It’s really remarkable that Keanu Reeves has had as long and successful career as he has. He’s not an actor with an incredible range. He may have given one of the worst performances of the past quarter-century in Bram Stoker’s Dracula. Other than Dracula, Reeves has picked roles that fit his strengths, and for the most part this has suited him quite well. Another example of Keanu picking the right roles continued with Constantine, an adaptation of the Vertigo comic Hellblazer. Sure, the movie is a rambling mess, but Reeves isn’t why it’s bad. As a matter of fact, he’s one of the few things that prevents Constantine from being an absolute disaster.
Aiming to be a supernatural noir film, Constantine is really nothing more than a special effect spectacle with an incredibly weak script. As a first time director, Francis Lawrence has a few moments that are genuinely interesting, if only from a visual perspective. Evidenced by his follow up, I Am Legend, Lawrence isn’t always adept at getting the most from middling material. The script, credited to Kevin Brodbin and Frank A. Cappello, is a mess of half-baked theology and plotting. Characters disappear for lengthy periods of time with little rhyme or reason. The film also features such a rambling nonsensical twist ending that it’s an insult to all twist endings before it.
The most noticeable issue concerning Constantine is its weird use of the MacGuffin. The Spear of Destiny, unrelated to the Sword of Destiny from Arrested Development, was the spear that killed Jesus, and it grants massive power to whoever possesses it. The film’s first scene shows a lowly Mexican peasant discovering the spear wrapped in a Nazi flag, always a good omen. Aside from a rare cutaway to the peasant’s travels to America, the item is all but irrelevant until the film’s climax. By definition a MacGuffin is an item that is sought after, though meaningless, that drives the plot forward. Only here it doesn’t drive anything forward.
Where the film really loses its way is the manner with which it goes to obscure the stakes and the players in its battle between Heaven and Hell. There’s no real central villain throughout the film, only a late in the game reveal that carries little relevance. Think about it, dealing with Heaven and Hell and there’s no effort to present a clear image of good vs. evil. Though they make the film about a wager between God and Satan for the souls of the world – God: an omnipotent, bored gambler – but just saying that a few times doesn’t give the story any form of stakes.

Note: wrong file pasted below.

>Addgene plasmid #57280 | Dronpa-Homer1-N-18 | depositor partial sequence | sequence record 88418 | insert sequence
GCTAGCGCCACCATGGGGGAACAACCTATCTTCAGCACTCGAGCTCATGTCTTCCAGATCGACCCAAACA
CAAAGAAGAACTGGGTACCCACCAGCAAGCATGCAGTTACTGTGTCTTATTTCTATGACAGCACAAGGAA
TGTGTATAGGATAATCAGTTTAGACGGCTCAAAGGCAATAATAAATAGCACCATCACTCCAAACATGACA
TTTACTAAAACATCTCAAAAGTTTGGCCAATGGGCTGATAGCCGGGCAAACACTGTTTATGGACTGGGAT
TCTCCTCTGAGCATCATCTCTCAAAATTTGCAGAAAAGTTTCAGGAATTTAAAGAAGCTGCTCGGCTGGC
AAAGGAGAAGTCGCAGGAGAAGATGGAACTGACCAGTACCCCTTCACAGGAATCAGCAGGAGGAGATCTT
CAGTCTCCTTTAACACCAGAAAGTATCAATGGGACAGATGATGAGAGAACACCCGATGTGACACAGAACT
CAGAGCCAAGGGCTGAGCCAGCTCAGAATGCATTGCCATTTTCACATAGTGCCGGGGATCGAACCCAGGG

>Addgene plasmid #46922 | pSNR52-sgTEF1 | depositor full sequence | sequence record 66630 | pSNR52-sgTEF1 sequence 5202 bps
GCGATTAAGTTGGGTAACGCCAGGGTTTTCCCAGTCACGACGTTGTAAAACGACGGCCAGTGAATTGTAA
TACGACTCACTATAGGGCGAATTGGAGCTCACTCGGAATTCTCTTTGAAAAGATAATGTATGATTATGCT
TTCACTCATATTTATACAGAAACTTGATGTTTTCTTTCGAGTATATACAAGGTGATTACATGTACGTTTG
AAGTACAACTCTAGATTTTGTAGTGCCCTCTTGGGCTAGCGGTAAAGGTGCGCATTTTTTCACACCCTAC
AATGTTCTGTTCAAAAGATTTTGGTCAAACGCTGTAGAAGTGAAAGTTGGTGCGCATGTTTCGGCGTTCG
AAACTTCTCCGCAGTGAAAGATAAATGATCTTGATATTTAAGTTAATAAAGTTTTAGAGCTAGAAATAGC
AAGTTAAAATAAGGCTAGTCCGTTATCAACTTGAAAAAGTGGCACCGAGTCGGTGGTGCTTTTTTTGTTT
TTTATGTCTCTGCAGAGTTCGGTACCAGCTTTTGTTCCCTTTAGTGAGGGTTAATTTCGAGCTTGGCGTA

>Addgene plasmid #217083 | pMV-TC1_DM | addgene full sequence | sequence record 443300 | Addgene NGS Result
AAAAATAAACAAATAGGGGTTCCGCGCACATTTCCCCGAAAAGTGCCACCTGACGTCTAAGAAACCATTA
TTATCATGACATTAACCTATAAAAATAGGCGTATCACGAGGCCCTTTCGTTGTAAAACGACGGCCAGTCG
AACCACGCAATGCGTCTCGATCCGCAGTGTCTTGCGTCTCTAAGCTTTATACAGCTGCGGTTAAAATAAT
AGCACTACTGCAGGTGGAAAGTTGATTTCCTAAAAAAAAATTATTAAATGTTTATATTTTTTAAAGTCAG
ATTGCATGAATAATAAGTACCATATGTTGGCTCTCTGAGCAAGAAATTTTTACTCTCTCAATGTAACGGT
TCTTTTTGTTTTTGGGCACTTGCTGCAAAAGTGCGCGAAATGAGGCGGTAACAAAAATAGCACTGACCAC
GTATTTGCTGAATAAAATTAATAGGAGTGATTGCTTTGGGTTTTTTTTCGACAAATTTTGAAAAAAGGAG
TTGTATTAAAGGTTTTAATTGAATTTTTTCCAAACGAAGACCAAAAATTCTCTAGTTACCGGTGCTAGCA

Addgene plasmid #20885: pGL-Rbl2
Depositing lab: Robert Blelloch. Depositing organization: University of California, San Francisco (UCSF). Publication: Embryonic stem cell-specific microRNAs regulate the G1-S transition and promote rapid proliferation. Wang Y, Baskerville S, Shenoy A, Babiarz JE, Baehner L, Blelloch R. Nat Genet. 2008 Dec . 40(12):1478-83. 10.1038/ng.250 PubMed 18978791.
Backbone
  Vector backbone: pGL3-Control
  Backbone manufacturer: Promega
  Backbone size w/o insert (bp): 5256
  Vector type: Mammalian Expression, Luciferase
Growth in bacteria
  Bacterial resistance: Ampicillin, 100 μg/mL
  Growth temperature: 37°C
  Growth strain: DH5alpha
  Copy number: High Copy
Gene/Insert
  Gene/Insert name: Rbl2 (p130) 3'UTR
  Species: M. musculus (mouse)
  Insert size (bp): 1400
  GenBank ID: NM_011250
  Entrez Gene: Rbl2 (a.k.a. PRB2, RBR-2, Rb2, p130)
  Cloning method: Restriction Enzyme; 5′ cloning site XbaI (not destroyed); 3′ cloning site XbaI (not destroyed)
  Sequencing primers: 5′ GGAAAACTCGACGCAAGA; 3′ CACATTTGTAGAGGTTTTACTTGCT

Keanu Reeves does an adequate job portraying John Constantine as a reluctant hero, a supernatural investigator searching for his own salvation. As much as Keanu gets the proper tone of the film, he’s given little support from the writing and directing, which leads to Constantine featuring a wasted cast of biblical proportions. Usually one of the best actresses working today, Rachel Weisz alternates between her typical excellence and the worst she’s ever been, sometime laughable. Shia LaBeouf is Constantine’s trusty cabbie sidekick, Chas, who is basically reprising his role from I, Robot. The worst performance of the film goes to Gavin Rossdale, who’s as good at acting as he is at rocking. The only camera this guy belongs in front of is a paparazzi’s camera – not that I wish Rossdale to be further hounded by the vulture-trash that is paparazzi. For all the film’s failings none is more glaring that the wasting of my spirit animal, Tilda Swinton. Appearing as the angel Gabriel, Swinton has two scenes. In The first of these scenes she explains the rules of the film’s world with natural charm and ease. Then there’s her final scene where they almost unleash the Tilda, but instead allow her to be shoved aside in favor of Peter Stormare.
Constantine was a modest success at the box office, but time hasn’t been kind to the reputation of the film. The movie now mostly forgotten, Constantine lives on as a new series on NBC. Maybe as a weekly series they can find a way to give the character depth that wasn’t achieved at the cinema. Keanu Reeves is still out there doing his Keanu thing – is Dogstar still a thing? Even after his mediocre first feature, director Francis Lawrence has continued to rise as a director, having helmed The Hunger Games: Catching Fire and both installments of the conclusion The Hunger Games: Mockingjay, the first of which comes out later this year. While I could overlook the misused MacGuffin, the lack of clear conflict, the hackneyed noir clichés, and dopey theology, I cannot forgive a wasted Tilda Swinton. While definitely not the worst I’ve had to watch for this series, Constantine is dismal because of its wasted potential. Even with its minor triumphs, Constantine will never find absolution for its sins of undisciplined, bad storytelling.